STOWE, VT. — The U.S. Department of Agriculture lost its ability to control the U.S. sugar market in the past two years because of the inability to limit imports of sugar from Mexico, Frank Jenkins, president of JSG Commodities, said at the International Sweetener Symposium Aug. 4.

Mr. Jenkins termed the past two years “default, dumping and devastation,” with the unlimited imports resulting in sugar loan defaults by U.S. processors in 2013 and the filing of antidumping and countervailing duty charges by U.S. producers against Mexico earlier this year with the pending case unsettling the market.

“The inability to limit imports of Mexican sugar was the main cause the American Sugar Coalition sued,” Mr. Jenkins said. “The outcome will return the market to a manageable form or (if dismissed) return it to an unsustainable cycle and imperil the U.S. sugar program.”

Mr. Jenkins said he expects the case “will likely run its full course,” and that the suit will succeed in terms that the U.S. Department of Commerce and U.S. International Trade Commission will find in favor of the American Sugar Coalition. But he does not expect that to happen until late December or early January.

Mexico will not be a “meaningful exporter” before February 2015, Mr. Jenkins forecast, “and will likely import sugar in the fourth quarter (of 2014). Mexico is only a net surplus producer due to access to U.S. economics. Production (in Mexico) will drop to match consumption if prohibitive duty is imposed and maintained.”

The market currently is unsettled but is transitioning “to the new reality” or a “new NAFTA” of a managed market with the U.S.D.A. setting the supply, Mr. Jenkins said.

Although the market is unsettled, Mr. Jenkins sees sugar prices remaining firm through the spring of 2015. Near term he sees sugar supplies and prices influenced by any U.S.D.A. action to increase supply after the preliminary determinations in the Mexican trade case due Aug. 25 and Sept. 4, with the latter likely to be extended 75 days.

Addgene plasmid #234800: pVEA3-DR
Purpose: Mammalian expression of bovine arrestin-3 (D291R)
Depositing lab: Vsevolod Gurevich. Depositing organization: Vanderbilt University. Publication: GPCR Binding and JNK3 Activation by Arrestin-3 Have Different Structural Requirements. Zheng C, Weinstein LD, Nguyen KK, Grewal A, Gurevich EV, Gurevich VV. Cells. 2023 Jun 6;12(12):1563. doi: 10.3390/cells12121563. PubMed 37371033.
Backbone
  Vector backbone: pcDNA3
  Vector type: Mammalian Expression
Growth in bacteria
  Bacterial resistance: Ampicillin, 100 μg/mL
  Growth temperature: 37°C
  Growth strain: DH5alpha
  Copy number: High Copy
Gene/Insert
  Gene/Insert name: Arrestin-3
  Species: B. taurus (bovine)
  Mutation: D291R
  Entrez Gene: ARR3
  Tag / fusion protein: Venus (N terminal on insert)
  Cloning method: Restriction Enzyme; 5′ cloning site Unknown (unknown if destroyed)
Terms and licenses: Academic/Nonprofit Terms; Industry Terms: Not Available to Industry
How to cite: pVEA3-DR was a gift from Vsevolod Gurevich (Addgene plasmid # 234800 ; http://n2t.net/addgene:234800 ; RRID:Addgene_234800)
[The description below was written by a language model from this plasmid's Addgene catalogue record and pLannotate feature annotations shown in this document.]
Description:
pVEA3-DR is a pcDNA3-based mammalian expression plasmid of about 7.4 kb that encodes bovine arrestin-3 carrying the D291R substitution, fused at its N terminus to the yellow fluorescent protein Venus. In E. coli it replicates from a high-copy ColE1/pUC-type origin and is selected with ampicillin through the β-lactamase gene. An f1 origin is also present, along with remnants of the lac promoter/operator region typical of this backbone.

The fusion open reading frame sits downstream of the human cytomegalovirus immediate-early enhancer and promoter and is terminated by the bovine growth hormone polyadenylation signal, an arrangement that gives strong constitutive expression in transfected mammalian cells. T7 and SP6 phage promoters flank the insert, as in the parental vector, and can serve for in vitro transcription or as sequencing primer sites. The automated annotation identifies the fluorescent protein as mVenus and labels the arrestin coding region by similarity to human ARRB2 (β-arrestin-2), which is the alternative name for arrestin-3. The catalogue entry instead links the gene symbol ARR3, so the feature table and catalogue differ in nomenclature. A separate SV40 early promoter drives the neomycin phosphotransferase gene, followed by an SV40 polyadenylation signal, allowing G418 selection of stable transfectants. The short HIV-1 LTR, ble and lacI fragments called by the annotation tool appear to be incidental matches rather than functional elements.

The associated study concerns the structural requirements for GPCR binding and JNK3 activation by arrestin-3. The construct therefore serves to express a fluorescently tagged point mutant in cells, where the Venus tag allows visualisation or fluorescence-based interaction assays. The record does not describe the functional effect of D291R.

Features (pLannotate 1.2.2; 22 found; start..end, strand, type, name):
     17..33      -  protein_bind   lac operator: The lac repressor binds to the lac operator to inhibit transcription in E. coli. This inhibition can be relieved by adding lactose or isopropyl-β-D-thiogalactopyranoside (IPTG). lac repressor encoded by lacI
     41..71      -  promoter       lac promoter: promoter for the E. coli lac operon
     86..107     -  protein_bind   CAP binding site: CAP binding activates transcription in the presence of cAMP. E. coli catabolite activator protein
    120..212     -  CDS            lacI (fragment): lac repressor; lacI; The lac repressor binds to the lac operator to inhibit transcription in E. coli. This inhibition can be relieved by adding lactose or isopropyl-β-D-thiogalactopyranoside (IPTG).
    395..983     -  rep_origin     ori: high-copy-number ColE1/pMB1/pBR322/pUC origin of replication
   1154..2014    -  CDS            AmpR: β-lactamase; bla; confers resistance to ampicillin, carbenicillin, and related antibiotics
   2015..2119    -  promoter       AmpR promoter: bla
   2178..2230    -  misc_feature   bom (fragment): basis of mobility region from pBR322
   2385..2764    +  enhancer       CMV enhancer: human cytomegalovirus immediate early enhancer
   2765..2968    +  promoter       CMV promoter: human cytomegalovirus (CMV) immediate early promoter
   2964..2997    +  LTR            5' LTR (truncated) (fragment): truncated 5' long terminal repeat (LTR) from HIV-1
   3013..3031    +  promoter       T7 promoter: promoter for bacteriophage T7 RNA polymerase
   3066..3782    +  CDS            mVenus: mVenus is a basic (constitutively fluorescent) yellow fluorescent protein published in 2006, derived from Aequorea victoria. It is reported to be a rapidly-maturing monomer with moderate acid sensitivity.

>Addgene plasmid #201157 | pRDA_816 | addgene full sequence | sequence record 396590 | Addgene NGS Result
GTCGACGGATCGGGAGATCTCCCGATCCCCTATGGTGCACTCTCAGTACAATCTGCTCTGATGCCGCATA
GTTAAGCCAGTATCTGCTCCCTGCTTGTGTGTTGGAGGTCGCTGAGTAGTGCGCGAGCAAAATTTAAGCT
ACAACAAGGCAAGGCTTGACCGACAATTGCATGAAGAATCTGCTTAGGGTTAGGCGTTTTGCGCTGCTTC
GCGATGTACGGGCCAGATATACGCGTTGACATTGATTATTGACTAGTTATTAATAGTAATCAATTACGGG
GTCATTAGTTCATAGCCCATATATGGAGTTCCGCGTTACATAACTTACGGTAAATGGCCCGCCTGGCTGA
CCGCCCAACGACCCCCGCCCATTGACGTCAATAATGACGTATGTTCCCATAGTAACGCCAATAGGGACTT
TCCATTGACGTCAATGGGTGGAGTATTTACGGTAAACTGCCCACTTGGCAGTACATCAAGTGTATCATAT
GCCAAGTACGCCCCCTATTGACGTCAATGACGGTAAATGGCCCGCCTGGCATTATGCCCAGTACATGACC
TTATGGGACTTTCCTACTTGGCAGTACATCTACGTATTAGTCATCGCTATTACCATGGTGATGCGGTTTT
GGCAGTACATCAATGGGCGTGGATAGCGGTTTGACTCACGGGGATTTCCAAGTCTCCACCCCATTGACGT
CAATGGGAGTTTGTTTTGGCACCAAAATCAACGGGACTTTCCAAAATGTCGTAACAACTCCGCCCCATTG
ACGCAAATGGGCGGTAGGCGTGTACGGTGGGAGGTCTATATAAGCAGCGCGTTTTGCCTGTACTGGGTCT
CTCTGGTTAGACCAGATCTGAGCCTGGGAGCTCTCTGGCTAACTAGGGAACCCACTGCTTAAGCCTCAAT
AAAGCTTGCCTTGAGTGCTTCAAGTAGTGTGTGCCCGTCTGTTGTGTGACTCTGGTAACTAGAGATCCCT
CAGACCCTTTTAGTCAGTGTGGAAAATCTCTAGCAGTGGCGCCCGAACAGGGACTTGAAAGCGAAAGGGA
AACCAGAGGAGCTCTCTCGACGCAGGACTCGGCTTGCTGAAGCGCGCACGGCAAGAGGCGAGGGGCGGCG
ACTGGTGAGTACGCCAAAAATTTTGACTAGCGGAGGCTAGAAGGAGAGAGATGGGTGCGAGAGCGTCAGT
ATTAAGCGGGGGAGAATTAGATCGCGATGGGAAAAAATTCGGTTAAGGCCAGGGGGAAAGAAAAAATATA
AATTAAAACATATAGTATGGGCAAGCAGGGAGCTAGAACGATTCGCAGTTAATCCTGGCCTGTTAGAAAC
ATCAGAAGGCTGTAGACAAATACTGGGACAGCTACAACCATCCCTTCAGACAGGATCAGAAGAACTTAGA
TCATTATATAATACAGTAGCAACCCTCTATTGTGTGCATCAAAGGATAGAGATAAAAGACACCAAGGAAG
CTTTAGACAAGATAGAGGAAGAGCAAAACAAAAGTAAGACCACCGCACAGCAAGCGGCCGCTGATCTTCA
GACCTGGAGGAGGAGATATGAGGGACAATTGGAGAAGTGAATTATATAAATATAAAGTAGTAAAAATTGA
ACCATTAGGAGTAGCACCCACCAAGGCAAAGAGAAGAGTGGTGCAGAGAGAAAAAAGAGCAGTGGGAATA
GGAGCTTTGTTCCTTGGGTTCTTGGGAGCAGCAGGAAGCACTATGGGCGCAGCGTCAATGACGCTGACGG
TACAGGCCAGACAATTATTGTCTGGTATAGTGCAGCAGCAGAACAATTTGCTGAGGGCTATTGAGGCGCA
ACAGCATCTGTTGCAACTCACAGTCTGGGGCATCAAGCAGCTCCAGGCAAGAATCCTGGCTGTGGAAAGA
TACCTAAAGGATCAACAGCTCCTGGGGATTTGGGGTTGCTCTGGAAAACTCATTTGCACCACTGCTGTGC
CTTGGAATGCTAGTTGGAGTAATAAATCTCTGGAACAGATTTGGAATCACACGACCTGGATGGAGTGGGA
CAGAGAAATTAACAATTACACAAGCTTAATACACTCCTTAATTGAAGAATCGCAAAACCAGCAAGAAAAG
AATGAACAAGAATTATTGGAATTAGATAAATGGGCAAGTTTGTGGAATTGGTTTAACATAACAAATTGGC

If there is no “deal” with Mexico by March 2015 and no increase in imports allowed by the U.S.D.A., he sees refined sugar prices rising to 36c to 39c a lb, but if the U.S.D.A. increases import quotas by 200,000 tonnes in September for arrival by November, he sees refined sugar prices at 33.5c to 35c a lb.

Bulk refined sugar prices quoted by Milling & Baking News currently are 35c to 38c a lb f.o.b. Northeast for cane and 36c to 37c a lb f.o.b. Midwest for beet.

Mr. Jenkins and sugar refiners at the meeting said there is no shortage of sugar in the United States even though new offers from Mexico have been lacking for months and imports from Mexico were expected to slow significantly in the final quarter of 2013-14 and arriving at a record pace earlier in the marketing year.

If the case is not settled until the first quarter of 2015 and no further action is taken to increase supply, there will be ample physical supply but the market will be starved for price liquidity, Mr. Jenkins said. But if the U.S.D.A. announces another tariff rate quota increase before Sept. 30, there will be too much physical sugar, too much selling before November and existing fourth quarter supply will be displaced, causing turbulence in the market, he said.

An increase in the T.R.Q. also “removes ‘capital’ to finance an eventual deal with Mexico,” Mr. Jenkins said.